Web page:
After applying to another job, I decide to call it for the day. The worn leather sofa gives under my weight with a familiar umphah – an auditory reassurance that translates to “No, I’m not going to buckle beneath you. Even after those cupcakes.”
Toby whines to get on the sofa. His paw misdirects just so that he punches me in the nuts. I inhale sharply. Nonplussed, he stares expectantly, grunting a bit and trying to propel his stubby legs and body up onto the cushions. I acquiesce to cuteness overload and pull him up, excusing his gas as I do.
Our tower fan hums quietly, pulling in the chilled air and amplifying street noise filtering up through the open windows. Somewhere below us on 11th Avenue, a man uses a loudspeaker to rap about a cat, his score full of bellowed meows blended with a synthesized ice cream truck jingle. Toby pricks his ears at the loud meows, but seemingly remembers that he’s well enough away from the street to be comfortably unimpressed. A police siren pierces the jingle’s chorus, and the song is no more.
Unlike earlier in the week, the sky is an overcast grayish-white – giving the appearance that we’re floating in a cloud bank. Despite the lack of sun, it’s pleasantly soothing – preferred, in fact, to the hot days. The smell of steaming pretzel rolls from the restaurant downstairs fills the living room momentarily, and I salivate to such a degree that Pavlov himself would applaud. I think about the ramekins of cheese sauce that usually accompany the hearty, salty rolls and close my eyes. The granola bar I just ate doesn’t quite stack up.
A small pile of books sits on the kitchen table, and I’m nearly done with one of them. I bought them earlier this week for both pleasure and research. Because it seems that writing a memoir isn’t just that – there’re all sorts of comp background checks and other things to be done. Which is understandable, but somewhat deflating. Just when I think the hard part is over, it just means the real work begins. And that’s fine. I just have to keep going.
Post-move writing is always a bit difficult. Moving is hard, regardless of whatever I tell myself and no matter how exciting the new place happens to be. In a way, writing now becomes more of a chore – because at least with moving prep, I had an excuse for being a bit lax with the whole process. And every now and then, we all need breaks – welcomed respites from the grind of trying to achieve a long-held goal. But now that the dust has literally settled, it’s time to get back to it.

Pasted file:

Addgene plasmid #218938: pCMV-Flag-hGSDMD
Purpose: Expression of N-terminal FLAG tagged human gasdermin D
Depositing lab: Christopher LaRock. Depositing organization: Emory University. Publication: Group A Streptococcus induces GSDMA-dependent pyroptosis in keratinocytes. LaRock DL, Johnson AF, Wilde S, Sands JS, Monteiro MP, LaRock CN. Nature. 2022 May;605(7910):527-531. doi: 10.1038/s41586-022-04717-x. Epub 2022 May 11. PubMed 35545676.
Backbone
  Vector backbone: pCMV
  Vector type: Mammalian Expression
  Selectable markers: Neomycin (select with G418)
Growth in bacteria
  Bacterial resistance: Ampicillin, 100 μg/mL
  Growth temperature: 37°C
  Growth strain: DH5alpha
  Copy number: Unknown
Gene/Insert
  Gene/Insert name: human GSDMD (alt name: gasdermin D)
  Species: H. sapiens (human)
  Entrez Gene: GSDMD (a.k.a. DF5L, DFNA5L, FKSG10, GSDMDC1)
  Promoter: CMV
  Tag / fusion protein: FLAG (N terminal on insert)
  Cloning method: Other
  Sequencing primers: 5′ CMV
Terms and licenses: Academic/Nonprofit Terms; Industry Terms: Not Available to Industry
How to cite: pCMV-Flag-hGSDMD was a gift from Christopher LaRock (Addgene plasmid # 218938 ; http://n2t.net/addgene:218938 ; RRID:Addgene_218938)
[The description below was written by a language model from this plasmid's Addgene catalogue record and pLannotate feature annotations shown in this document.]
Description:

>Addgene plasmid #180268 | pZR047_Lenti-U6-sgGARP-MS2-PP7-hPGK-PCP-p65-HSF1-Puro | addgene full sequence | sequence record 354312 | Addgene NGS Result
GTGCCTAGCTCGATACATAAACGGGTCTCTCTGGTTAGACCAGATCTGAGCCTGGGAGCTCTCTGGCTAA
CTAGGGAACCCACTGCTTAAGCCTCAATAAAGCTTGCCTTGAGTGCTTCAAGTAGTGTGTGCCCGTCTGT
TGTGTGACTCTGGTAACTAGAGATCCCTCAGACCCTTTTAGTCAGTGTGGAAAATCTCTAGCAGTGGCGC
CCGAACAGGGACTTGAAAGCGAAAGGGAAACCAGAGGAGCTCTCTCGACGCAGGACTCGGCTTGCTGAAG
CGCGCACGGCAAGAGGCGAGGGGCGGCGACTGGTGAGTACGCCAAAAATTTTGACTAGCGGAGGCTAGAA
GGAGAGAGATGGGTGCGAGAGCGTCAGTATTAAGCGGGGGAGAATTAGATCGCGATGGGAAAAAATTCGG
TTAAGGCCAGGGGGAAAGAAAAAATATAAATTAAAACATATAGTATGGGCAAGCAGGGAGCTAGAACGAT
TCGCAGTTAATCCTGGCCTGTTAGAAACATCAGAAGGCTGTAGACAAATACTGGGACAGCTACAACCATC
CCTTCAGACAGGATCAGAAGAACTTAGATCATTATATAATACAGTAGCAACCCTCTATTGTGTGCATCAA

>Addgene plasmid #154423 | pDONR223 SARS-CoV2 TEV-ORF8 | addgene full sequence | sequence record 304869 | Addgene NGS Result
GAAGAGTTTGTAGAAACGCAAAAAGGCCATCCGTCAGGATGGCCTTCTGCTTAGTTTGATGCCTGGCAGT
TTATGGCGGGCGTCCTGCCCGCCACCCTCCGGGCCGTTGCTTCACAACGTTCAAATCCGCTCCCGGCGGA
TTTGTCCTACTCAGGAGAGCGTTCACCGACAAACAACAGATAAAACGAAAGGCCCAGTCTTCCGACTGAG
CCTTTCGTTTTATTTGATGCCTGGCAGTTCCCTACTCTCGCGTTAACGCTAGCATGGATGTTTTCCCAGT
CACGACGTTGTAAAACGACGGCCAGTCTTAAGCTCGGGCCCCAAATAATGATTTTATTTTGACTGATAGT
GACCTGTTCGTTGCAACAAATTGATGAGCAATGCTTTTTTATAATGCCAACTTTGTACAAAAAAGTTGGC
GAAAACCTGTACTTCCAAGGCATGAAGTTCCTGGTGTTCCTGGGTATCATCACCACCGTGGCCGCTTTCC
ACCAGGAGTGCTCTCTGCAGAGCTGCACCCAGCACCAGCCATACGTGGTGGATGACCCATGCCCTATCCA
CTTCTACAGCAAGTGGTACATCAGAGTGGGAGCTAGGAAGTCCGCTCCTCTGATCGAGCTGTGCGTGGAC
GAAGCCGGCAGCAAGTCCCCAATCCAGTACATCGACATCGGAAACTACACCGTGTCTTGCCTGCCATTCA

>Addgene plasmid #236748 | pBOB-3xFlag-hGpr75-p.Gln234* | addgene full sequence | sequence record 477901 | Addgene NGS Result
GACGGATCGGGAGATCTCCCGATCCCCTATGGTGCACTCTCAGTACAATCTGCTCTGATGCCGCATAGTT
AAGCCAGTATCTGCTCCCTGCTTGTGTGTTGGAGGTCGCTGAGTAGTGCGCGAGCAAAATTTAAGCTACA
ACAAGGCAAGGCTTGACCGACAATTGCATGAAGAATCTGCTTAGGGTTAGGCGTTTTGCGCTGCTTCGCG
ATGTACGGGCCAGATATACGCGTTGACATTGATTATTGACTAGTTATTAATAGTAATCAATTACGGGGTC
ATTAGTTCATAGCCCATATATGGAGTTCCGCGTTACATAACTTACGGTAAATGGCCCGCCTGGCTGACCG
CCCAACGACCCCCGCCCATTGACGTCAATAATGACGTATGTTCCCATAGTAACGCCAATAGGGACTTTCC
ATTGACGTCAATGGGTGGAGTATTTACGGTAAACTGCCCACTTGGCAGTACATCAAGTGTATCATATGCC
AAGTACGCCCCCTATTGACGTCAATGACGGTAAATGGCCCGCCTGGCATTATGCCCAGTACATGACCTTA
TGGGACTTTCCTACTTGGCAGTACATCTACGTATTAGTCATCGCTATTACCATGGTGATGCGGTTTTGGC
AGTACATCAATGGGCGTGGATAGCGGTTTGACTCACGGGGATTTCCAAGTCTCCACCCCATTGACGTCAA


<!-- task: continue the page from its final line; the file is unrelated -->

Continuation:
Re-reading my “final” manuscript draft yet again is terribly anxiety-inducing. So many questions bubble to the surface:
What if it’s horrible?
Is it long enough?
What if I don’t believe in it anymore?
What if I have nothing to really say?
What if it’s just not funny or engaging?
I’ve answered all these before – whilst gutting former iterations of this manuscript and reassembling the salvageable chapters into my own version of Frankenstein’s monster.
This time, it has to live – breathe with what I’ve given it.
And I think it does. Sure, I’ll have to give it CPR once the lovely agent I’ve yet to convince to believe in me returns it with plenty of red marks and a few “Gurl, you crazeh! Work on this shit” comments in the margins. But for now, I’m trying to focus on the less fun parts of getting an agent to notice me – developing a query letter and proposal. These things aren’t nearly as fun, mostly because they require me to look back down my long road of writing and ask myself more hard questions:
Who will want to read this?
Why did I write it?
Why am I the best person to write about this stuff?
Will anyone buy this, and how is this going to be marketed?
All these and more. To reconsider them is incredibly daunting and frustrating to say the least. Because it’s hard to critically assess my manuscript as a commodity – as something to buy and sell, as something other than memories and lessons sandwiched between [nonexistent] covers. What’s more, I have to have confidence and sell myself and it. I have to toot my own horn without overdoing it, clearly understand my competition and where this manuscript fits in, and stand by it no matter what. It’s all easier said than done.
But tripping over the what-ifs and fretting about its appeal are exercises in madness. Because what writer or wannabe hasn’t had the exact same concerns? From what I’ve read, it seems that this is the stage where most people fall off the wagon and never get back on – their fears and apprehensions get the better of them, and they don’t pursue this dream; or they think they don’t need to put in the extra work, and let the subsequent criticism sideline them indefinitely. Or worse, they remain in the “Oh, it just needs a little more work” purgatory and never escape.
Writing, and aspiring to be a writer, are two very different things. But as long as I keep this passion going, keep stoking these fiery-hot embers, I’ll make it. I’ve got to.